Best Books of 2008
I read a ton of books in 2008, but most of them did not come out this year. However, I did read a few that were released since January, and the following is a list of my top five favorite books of 2008.
5) The Reason for God, Tim Keller
I love Tim Keller. The Manhattan-based pastor of Redeemer Presbyterian has a strong but compassionate way about him, and his writing voice demonstrates this. He commands a very high level of respect. This book is a pretty straightforward apologetic for Christianity, but it’s one that feels more humane and less didactic/argumentative than some of the others (though no less rigorous). It’s a compelling, smart argument for belief in an age of skepticism, for meaning in a meaningless age.
4) Culture Making, Andy Crouch
In the midst of a glut of “Christians and culture” type books, this one stands out because it takes a step back and forces us to contend with the very word, “culture.” What is it? How do we “make it”? Andy Crouch offers a thoughtful, extremely helpful reality-check of a book for anyone with an inkling to “change the culture” in any way. It goes beyond all the usual clichés and offers a back-to-basics, from-the-Bible justification for why Christians should be thinking about but also participating in culture making. It’s a rare book that challenges Christians to do more than just criticize or boycott culture but to make and remake it ourselves.
3) Hot, Flat & Crowded, Thomas Friedman
I don’t know if there is a more urgent, more sharply written call-to-arms nonfiction book out there right now. Friedman’s epic, well-researched new book is a diagnosis of the challenges facing our world as it gets hotter, flatter (i.e. more developed), and more crowded, as well as a set of specific plans for how America can lead the way in the necessary “green revolution.” Regardless of your politics, you will find Friedman’s arguments compelling, scary, and inspiring. Our world is facing a crisis, and it goes beyond global warming. There are simply too many people, and resources are running out. We have to start thinking about sustainability, and this book is a huge step in the right direction.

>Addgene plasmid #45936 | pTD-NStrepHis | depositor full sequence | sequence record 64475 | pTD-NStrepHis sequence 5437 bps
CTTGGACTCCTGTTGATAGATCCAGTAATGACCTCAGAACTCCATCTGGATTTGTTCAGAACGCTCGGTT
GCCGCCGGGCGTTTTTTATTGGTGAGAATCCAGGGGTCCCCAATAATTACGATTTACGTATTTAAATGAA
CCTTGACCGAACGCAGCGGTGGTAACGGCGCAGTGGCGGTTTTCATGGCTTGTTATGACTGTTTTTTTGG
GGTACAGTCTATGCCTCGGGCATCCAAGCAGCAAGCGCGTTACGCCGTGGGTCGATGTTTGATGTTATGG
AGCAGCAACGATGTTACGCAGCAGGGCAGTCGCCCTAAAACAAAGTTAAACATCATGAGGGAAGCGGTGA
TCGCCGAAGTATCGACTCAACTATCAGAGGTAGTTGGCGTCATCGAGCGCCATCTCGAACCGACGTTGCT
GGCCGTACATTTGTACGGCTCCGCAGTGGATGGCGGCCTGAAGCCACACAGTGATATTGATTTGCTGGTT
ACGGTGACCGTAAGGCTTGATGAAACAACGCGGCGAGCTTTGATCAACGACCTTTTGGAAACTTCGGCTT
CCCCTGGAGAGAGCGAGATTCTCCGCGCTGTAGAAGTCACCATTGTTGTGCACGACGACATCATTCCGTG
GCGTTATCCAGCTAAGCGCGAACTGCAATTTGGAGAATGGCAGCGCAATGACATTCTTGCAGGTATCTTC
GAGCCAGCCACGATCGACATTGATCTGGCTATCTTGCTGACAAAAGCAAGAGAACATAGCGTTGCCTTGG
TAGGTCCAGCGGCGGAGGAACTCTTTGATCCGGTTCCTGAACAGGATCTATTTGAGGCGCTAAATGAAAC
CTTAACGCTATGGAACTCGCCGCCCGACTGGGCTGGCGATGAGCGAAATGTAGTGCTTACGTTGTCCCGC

2) Home, Marilynne Robinson
I have to admit: it’s hard for me to find time to read new fiction. But Marilynne Robinson is someone I always make an exception for. The Harper Lee-esque writer has offered us some of the most lyrical fiction of recent decades with books like Housekeeping and Gilead, and her new book, Home (a sequel to Gilead) does not disappoint. It’s a calm, solemn, subtle work that puts us firmly in the Iowa town of Gilead and the lives of a trio of characters—a father, a daughter, and a prodigal son. Not much happens, per se, but the book is about so much. It’s a profound, elegant treasure of American prose.
1) Surprised by Hope, N.T. Wright
The latest from British theologian N.T. Wright is a stunning, paradigm re-alignment of a book that challenges Christians to re-think their faith in light of a fuller understanding of the Resurrection. Is the purpose of Christianity being able to go to heaven when we die? Wright convincingly argues that no, in light of the Resurrection, there is much more to life than the afterlife. We are living the Resurrection on Earth now, as the Church, a body of renewal and restoration for an aching, needy world. This is an important, challenging book, and essential reading for any Christian serious about understanding the meaning of what they believe and why they believe it.